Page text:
Automatic mass traffic is a technique where you run a program that automatically generates a lot of hits on your website by randomly roaming about your webpage through following links to a random depth. These hits may or may not all come from the same IP address, since auto mass traffic software can be written to use proxies or TOR for acquiring different incoming IP addresses for your website.

The reason some people decide to use auto mass traffic is to increase the number of visits (new and returning) in Google analytics and similar software before attempting to sell their website to another person or company and by generating unreasonably massive traffic reports hope to get a better price.

In Another reason is when a start-up website needs initial traffic in order to issue signed PDF reports from trusted analytics providers that would indicate a potentially large market for advertising. These reports are generally requested by companies wanting to advertise directly on a certain website with certain benefits such as fixed banner position or special promotional popup and other marketing strategy techniques used on the web etc. These companies usually request reports for a certain region, territory, population, users of a certain technology etc.

By using auto mass traffic generator software, one provides a diversity of incoming IP addresses that in more cases guarantees regular distribution of visits’ source location and the trend usually indicates if the visit number is an overinflated balloon or a realistic picture.

“Overinflated balloon” visit count can be identified when one compares incoming visit trends for one fixed period for a number of territories. For example, I want to test if the visit count is auto generated or inflated for a website that claims to be “international” and not “local or regional”. In this case I request a report for the defined period of time in a few EU countries, in the US, from China and a few unrelated countries all around the world where I know that TOR or similar networks that provide “anonymousness” have end points for Internet access and of course the report for the country that the developer or the country that develops the website originates from.

If the “growth trend” for visits has similar dynamics I could use this for a somewhat safe assumption that the reports might be correct. Of course, if one of two EU countries, US and Canadian reports give completely different trends in comparison to the trend for the country the developers come from I might suspect that some sort of mass traffic technique has been used.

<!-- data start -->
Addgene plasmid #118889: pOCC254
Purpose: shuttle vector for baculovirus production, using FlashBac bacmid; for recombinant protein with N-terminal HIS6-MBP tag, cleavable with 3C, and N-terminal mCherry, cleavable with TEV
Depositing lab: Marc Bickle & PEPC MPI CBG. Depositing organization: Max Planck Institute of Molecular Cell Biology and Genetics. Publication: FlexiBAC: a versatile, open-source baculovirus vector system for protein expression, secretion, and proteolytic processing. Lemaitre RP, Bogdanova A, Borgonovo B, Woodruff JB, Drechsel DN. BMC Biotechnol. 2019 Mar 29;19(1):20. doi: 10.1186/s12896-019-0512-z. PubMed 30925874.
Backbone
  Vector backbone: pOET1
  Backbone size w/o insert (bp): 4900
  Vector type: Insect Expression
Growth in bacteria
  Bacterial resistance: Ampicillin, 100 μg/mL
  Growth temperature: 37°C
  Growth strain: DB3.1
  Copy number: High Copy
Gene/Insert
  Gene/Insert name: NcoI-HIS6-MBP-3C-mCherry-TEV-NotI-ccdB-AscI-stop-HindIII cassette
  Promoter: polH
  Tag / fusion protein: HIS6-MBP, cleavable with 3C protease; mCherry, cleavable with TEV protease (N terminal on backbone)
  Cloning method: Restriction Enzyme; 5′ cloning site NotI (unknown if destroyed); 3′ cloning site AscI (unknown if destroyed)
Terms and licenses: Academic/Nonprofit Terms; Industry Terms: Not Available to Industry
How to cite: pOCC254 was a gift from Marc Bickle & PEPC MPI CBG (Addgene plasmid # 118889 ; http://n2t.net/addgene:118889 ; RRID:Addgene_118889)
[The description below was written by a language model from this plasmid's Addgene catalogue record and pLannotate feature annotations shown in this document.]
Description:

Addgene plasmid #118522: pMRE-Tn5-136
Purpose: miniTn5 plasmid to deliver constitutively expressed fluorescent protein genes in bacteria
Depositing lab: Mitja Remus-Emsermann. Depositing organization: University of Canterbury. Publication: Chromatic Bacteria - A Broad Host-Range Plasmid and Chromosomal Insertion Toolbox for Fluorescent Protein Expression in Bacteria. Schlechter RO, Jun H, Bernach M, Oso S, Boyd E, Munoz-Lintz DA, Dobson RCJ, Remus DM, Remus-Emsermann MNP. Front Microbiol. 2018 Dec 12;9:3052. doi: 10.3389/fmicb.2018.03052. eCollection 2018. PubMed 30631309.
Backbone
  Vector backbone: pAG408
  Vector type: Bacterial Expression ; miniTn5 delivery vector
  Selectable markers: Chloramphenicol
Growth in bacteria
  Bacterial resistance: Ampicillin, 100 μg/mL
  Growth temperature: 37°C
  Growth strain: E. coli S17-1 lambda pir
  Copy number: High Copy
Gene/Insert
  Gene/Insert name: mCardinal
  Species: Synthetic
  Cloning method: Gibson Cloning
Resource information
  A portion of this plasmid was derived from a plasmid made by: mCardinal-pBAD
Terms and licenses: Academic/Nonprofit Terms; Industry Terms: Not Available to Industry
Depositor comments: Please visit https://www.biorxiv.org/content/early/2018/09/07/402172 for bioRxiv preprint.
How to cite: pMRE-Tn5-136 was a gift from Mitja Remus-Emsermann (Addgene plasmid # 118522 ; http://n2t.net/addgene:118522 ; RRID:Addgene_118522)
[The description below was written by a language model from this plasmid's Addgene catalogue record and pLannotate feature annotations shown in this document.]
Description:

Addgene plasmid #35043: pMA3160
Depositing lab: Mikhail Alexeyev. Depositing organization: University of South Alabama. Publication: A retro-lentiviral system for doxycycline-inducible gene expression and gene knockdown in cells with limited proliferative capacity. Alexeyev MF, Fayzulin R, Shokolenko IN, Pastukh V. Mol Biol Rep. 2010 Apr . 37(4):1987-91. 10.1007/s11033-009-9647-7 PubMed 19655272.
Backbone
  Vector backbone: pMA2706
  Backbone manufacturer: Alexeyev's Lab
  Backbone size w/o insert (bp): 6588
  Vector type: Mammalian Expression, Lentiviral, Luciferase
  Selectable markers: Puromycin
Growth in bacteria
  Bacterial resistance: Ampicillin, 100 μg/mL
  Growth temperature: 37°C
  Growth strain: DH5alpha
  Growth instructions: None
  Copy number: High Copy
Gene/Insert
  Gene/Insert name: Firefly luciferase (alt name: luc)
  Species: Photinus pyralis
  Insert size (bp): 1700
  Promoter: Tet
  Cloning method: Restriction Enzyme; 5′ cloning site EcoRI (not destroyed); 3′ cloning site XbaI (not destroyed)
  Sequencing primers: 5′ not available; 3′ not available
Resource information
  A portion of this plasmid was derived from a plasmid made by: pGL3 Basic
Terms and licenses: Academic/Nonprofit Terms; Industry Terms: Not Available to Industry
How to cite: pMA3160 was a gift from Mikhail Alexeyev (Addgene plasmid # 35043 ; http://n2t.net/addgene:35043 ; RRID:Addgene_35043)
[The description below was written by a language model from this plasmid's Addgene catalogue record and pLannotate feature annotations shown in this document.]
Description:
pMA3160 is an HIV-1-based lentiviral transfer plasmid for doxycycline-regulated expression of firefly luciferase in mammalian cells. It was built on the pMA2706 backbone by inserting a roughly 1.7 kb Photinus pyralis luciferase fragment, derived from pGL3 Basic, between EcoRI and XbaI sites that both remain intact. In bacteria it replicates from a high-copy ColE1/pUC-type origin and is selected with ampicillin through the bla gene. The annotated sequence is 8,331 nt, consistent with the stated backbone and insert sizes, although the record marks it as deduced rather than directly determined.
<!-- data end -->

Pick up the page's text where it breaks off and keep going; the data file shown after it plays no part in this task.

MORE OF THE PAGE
Of course, developers regularly visit their own website, so returning visitors should be ignored or taken into account for a slight irregularity when comparing reports.

Besides being relatively easy to conclude that auto mass traffic technique has been used, another reason is simply professional. When you sell a website and even if you continue to run the auto mass traffic software to ensure continued “fake” visitor income only so that you would assure consistency of reports previous to the website handover and those that the new owner will generate and be able to compare after the handover. If the trends suddenly start falling this is completely different from the expected. But, even if you continue to provide the fake visit income, and gradually over the year(s) reduce the use of it, the new owner will, long before that, see that even though his website has a lot of visitors, not many of them end up contacting him for business or whatever the point of the website is.

There is a simple test the owner can do. He could make a very provocative, tempting or exiting offer, image, banner etc. on the website which is certain to cause a great number of clicks on that particular link. He then internally measures clicks on this link and compares that with the trend in the report a week from the link publishing. It is highly unexpected that such content wouldn't attract visits to it. If this happens, he will suspect that visitors coming to his websites are mindless web zombies or bots that only make it seem that there are many visitors, bun in troth there aren't; at least not “organic” ones.

But you’d think: “so what? The developer has already won. He has been paid and no one can force him to give back the money!”

This is true, but most developers rely on recommendations to get new jobs. In case you “fraud” someone, do you think you will ever get recommended for another job to a partner of the one you tricked? I’d think not.

I’d conclude that even though auto mass traffic sounds nice, it is generally a very bad idea and the only benefit would be to please your eyes with nice fat visit numbers with a lot of digits in analytics reports. If your business earns you money in direct unconditional proportion to website page clicks, then I’d have no objections, but really? ... Is that ever the case?